Winner of the People's Choice Second Place Award
The animal stress detector is a non-invasive, wearable patch that semi-continuously measures corticoid concentrations in subcutaneous interstitial fluid (ISF). This device is intended to determine the relative stress levels of animal research subjects, initially focusing on mice. By quantifying a known stress biomarker, animal research studies can become both more ethical and better controlled. To prove that our device can deliver these measurements, we developed three prototypes. Our first prototype is a scaled-up 3D physical model of the device designed in SolidWorks and 3D printed to convey the overall geometry of the device, specifically highlighting the rounded cap, which prevents the device from getting rubbed or scratched off the skin. Our second prototype was designed in COMSOL to demonstrate the structural integrity and durability of the microneedle array designed to collect ISF while puncturing the outer layer of a rodent’s skin. Our final prototype validates that capillary force can act as the sole driving force of fluid using a combination of porous substrates and hydrophobic channel barriers. We predict that this device will cost $28 million to design and manufacture in the first four years, and we predict a complete return on investment after about seven years. There is still a substantial amount of research and development necessary before the animal stress detector enters the market, but it has the potential to revolutionize animal research.
Humans have the ability to communicate their emotions verbally and express when they are scared or stressed. Animals communicate through behavioral changes or body language, but there is not a clear or precise way to quantify their stress levels. In research studies, it is especially important to have a method of determining an animal's level of stress to ensure ethical handling, and a quantitative method of stress detection would streamline and validate behavioral testing. The device we designed would provide researchers with a non-invasive, semi-continuous method of determining stress levels in animals (mice specifically) by measuring cortisol levels. Cortisol is a hormone that has been shown to correlate directly with stress and can be measured in the fluid found in and around cells, known as ISF (interstitial fluid). The device will attach to the back of a mouse’s neck using a patch of microneedles and adhesive material. A set of microneedles in an array will be hollow and draw up ISF via capillary action, while other microneedles simply function to assist in adhering the device to the animal. The ISF will flow in small channels through the device to a detection region where an electrochemical reaction measures the amount of cortisol in the ISF and outputs a concentration. The device takes measurements over short time intervals and tracks changes in the concentration to establish a baseline cortical level and help researchers identify causes of stress. As a proof of concept for our device, we created a 3D printed model of the device as well as mathematical and physical models of different aspects of the device, including the microneedle puncture force and microfluidic flow patterns of ISF within the device.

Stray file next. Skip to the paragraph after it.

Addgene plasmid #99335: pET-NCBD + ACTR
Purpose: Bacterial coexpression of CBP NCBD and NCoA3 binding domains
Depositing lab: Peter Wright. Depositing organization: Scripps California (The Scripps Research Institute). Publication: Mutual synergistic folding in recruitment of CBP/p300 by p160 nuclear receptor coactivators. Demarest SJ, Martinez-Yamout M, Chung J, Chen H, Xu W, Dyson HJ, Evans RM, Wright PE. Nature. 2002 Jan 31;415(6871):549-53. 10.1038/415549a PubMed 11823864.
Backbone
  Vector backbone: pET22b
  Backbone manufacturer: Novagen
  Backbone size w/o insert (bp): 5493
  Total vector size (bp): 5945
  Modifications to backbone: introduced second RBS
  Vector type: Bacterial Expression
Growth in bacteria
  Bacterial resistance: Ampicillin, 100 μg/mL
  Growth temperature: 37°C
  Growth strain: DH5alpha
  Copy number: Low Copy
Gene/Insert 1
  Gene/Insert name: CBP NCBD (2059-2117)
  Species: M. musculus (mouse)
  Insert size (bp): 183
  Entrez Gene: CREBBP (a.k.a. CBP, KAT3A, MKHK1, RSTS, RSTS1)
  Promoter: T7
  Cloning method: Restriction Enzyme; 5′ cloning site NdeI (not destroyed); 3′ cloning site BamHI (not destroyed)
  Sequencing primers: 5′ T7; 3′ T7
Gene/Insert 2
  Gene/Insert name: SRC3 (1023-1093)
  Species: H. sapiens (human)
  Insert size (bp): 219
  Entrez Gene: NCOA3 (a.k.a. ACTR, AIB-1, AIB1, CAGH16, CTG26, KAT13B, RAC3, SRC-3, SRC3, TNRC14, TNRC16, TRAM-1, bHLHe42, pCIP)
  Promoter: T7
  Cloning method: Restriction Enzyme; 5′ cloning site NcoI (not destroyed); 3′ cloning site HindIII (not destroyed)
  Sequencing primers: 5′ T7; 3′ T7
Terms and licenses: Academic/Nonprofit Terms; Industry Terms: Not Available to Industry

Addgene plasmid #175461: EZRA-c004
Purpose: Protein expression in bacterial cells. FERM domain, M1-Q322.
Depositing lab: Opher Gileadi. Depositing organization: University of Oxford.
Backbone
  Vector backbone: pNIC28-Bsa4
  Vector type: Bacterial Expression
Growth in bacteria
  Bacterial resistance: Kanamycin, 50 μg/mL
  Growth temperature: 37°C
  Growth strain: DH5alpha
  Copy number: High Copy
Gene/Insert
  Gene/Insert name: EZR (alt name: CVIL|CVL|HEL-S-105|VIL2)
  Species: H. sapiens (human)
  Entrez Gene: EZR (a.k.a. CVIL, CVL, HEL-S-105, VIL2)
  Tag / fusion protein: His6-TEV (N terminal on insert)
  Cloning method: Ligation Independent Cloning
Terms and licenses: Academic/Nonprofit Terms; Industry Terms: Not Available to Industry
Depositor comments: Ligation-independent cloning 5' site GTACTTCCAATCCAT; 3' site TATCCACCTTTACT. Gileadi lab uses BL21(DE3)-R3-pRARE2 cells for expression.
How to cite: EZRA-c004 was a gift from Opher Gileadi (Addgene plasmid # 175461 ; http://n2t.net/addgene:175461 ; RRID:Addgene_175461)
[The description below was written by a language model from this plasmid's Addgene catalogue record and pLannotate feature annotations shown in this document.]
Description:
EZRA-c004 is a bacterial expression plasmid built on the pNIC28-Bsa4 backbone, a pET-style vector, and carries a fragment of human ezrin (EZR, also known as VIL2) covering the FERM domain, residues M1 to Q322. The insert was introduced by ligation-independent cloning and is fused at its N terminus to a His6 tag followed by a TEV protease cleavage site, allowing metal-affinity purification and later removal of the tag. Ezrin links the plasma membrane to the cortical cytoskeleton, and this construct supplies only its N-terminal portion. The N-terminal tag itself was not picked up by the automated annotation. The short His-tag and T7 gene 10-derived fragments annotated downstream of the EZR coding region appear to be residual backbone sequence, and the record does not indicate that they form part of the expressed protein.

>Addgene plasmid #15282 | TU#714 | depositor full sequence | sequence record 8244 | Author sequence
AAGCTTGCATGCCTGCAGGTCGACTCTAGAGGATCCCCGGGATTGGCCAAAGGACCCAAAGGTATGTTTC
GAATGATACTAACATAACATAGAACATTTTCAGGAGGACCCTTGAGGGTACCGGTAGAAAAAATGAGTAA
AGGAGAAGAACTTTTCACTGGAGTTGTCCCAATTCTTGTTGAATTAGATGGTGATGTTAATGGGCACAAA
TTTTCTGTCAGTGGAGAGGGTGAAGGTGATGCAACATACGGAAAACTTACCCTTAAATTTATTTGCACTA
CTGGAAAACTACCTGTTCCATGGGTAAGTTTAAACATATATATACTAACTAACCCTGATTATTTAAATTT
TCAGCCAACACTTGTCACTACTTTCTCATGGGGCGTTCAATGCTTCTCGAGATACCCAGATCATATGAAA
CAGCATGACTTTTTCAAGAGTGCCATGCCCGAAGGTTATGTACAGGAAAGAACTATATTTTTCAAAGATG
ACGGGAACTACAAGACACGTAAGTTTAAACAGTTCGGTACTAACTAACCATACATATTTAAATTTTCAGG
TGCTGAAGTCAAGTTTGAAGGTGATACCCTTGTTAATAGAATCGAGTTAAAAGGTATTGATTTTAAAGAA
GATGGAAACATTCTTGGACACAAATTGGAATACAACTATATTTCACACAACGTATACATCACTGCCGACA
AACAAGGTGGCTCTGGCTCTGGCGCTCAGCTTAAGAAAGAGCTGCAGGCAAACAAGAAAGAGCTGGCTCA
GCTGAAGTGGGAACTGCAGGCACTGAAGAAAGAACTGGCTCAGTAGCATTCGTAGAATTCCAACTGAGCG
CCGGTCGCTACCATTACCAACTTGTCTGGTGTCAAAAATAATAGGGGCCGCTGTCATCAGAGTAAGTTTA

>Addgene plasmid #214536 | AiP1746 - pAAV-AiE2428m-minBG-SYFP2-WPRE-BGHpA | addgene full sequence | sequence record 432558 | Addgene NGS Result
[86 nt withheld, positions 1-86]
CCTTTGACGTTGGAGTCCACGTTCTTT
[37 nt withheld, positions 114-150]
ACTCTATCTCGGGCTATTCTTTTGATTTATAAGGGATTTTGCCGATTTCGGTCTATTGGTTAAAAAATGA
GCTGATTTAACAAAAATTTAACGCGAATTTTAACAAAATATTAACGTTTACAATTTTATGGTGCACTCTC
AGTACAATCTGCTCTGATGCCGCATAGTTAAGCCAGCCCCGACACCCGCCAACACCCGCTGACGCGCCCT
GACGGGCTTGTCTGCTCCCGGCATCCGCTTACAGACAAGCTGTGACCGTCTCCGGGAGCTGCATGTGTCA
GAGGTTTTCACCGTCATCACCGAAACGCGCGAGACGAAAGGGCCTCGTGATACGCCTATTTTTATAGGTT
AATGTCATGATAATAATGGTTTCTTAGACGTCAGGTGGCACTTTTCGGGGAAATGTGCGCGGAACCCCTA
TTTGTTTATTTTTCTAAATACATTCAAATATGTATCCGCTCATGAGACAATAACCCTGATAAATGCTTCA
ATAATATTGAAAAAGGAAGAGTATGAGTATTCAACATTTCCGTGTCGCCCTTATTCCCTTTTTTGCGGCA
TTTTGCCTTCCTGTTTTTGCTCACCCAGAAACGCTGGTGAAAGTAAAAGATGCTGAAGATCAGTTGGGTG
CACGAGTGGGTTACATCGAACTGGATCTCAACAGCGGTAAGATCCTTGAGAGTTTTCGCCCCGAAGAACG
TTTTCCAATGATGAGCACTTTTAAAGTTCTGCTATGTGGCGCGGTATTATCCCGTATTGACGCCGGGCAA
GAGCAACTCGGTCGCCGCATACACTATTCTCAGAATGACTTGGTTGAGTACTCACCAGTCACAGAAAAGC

When people are upset, scared, hurt, or stressed, they can communicate by talking to tell other people how they feel. Animals can sometimes use body language (tail up/down, ears perked/back) to show how they are feeling, but it is more difficult to understand. The goal of this project is to design a small device that can help people know when animals are feeling stressed or scared. The first animal we are designing the device for is mice because they are small and commonly used in laboratory experiments. The device will help people who are doing research to make sure the animals are being treated well and to know if something is causing their behavior to change. Our device works when it is attached to the back of the mouse’s neck with tiny needles (so small they don’t hurt at all). The needles are hollow like straws and pull up some liquid from the mouse. Inside that liquid is a little hormone called cortisol and a sensor in the device counts how much of this hormone there is. The amount of cortisol tells the researchers how the mouse is feeling. If there is a lot of it, the mouse is really stressed out, and if there's not very much then the mouse feels fine. The device keeps checking a couple of times each hour for a long time to see if the cortisol level changes at all. The trickiest part of the device to design was the needles because they are so tiny. We had to do a lot of math to make sure they would stay attached and also be able to work as straws to pull up the liquid without breaking. Other scientists have successfully designed the parts that measure the cortisol that we have used in our design as well.